Spokane Valley City Council, position 5, City of Spokane Valley
|Pamela Haley (N)||9,395||61.33%|
* Race percentages are calculated with data from the Secretary of State's Office, which omits write-in votes from its calculations when there are too few to affect the outcome. The Spokane County Auditor's Office may have slightly different percentages than are reflected here because its figures include any write-in votes.
Spokane Valley Mayor Rod Higgins narrowly held on to his position Tuesday in a vote that shows a divided City Council. In two 4-3 votes, council members selected Higgins to keep the mayor’s position and Councilwoman Pamela Haley to be deputy mayor.
There was plenty of applause and smiles at Spokane Valley City Hall Tuesday evening as incumbent Pamela Haley – along with two newly elected councilwomen, Brandi Peetz and Linda (Hatcher) Thompson – took the oath of office for Spokane Valley City Council.
Voters throughout the Valley pulled support from most incumbents.
Voters on Tuesday rejected conservatives on the Spokane Valley Council on Tuesday, voting out incumbents Mike Munch, Ed Pace and J. Caleb Collier, and putting a fourth conservative in danger of losing in a race too close to call.
Spokane Valley City Councilwoman Pamela Haley says her competition in November’s election needs to learn more about city government.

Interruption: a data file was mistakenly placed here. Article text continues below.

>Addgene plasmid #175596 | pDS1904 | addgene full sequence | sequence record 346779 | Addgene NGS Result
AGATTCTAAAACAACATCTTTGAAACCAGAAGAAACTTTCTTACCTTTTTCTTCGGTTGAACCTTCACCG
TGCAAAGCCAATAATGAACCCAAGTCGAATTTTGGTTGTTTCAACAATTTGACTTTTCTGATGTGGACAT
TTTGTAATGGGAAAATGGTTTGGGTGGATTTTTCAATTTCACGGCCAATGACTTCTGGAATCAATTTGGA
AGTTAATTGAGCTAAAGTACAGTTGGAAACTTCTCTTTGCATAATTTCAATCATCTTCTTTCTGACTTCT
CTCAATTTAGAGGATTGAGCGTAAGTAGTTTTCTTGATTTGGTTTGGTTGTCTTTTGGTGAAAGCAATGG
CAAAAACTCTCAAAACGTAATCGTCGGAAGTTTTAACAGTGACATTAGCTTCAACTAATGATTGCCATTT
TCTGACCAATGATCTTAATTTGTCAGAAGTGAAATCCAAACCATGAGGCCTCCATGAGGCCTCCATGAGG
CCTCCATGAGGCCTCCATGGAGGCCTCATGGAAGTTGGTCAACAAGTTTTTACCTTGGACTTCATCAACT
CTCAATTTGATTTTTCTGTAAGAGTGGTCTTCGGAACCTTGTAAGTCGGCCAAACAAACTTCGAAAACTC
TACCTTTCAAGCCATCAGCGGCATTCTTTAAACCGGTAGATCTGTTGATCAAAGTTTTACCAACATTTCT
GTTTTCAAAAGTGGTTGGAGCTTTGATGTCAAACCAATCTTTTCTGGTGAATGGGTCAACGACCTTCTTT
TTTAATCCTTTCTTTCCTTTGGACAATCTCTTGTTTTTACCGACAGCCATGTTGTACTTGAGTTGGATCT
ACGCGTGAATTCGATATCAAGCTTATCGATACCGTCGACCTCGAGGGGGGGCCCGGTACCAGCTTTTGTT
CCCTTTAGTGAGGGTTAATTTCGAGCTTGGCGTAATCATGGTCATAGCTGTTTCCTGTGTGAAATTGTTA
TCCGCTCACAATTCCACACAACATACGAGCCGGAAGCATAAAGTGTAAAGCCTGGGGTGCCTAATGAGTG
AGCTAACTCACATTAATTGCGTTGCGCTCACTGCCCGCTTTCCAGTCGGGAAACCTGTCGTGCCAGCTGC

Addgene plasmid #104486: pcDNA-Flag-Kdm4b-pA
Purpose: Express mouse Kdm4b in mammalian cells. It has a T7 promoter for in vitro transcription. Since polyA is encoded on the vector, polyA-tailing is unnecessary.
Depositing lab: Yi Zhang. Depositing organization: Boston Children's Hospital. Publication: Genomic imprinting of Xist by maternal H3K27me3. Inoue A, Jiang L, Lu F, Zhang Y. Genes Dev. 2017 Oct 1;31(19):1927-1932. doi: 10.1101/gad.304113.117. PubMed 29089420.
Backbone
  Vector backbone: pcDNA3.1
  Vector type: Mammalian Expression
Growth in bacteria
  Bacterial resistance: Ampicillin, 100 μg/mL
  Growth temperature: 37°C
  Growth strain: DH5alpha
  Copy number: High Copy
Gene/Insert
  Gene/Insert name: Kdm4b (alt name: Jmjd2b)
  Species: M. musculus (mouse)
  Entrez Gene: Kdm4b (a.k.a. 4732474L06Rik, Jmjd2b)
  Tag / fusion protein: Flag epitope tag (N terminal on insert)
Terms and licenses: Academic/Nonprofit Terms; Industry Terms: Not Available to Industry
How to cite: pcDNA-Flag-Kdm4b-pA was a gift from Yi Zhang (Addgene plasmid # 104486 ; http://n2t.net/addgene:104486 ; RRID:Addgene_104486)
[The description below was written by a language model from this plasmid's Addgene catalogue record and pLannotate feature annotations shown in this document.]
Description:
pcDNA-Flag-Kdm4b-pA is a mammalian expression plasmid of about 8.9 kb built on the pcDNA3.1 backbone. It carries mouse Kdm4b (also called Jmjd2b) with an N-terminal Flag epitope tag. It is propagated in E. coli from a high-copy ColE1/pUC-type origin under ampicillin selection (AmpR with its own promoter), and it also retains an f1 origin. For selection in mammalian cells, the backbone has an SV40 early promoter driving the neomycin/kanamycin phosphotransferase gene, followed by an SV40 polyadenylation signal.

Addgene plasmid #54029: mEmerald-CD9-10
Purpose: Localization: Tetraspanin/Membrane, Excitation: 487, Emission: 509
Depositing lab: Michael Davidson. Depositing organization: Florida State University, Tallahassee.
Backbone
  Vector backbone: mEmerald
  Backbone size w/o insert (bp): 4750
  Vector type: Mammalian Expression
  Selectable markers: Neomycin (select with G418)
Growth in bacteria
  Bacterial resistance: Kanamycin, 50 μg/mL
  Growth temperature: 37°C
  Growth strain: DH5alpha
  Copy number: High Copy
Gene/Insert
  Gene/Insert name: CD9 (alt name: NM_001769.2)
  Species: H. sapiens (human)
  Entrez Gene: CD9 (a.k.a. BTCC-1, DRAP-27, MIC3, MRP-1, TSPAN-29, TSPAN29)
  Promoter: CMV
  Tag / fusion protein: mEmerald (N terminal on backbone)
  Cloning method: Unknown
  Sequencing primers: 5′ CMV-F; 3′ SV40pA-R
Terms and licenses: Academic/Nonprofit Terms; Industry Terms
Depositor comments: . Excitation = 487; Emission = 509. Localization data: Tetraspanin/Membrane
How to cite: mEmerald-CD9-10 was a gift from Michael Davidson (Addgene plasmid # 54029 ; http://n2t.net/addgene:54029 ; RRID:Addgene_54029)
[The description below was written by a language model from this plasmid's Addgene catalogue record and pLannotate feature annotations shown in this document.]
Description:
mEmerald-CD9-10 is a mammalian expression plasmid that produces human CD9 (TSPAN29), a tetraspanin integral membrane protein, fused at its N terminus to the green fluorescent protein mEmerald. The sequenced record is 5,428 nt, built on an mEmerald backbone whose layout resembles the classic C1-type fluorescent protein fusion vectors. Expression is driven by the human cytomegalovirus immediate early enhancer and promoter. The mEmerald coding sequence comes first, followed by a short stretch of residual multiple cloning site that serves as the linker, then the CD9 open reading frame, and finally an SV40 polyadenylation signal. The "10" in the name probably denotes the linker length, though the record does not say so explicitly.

Chris Jackson and Angie Beem move on to the general election in Spokane Valley
Two of three candidates challenging incumbent Spokane Valley City Councilwoman Pamela Haley have spent time in jail. One man, Ingemar Lloyd Woods, has been open about his 1993 arrest in which was accused of shooting at police. The other, Robert “Rocky” J. Samson, remains under court supervision for alleged financial crimes in Kentucky.
Candidates for Spokane Valley City Council, Position 5 PAMELA HALEY
Pamela Haley has business sense, stability and experience. She is the obvious choice in this race.
The race comes down to the experience of Rod Higgins, and the fresh perspective of Al Merkel. We think both should advance and continue that debate.
Two Spokane Valley City councilmen are proposing a new addition to Spokane Valley politics: term limits.
They’ve spent a couple of months in the occasionally hot seats of the Spokane Valley City Council and they are beginning to get a feel for how city government works.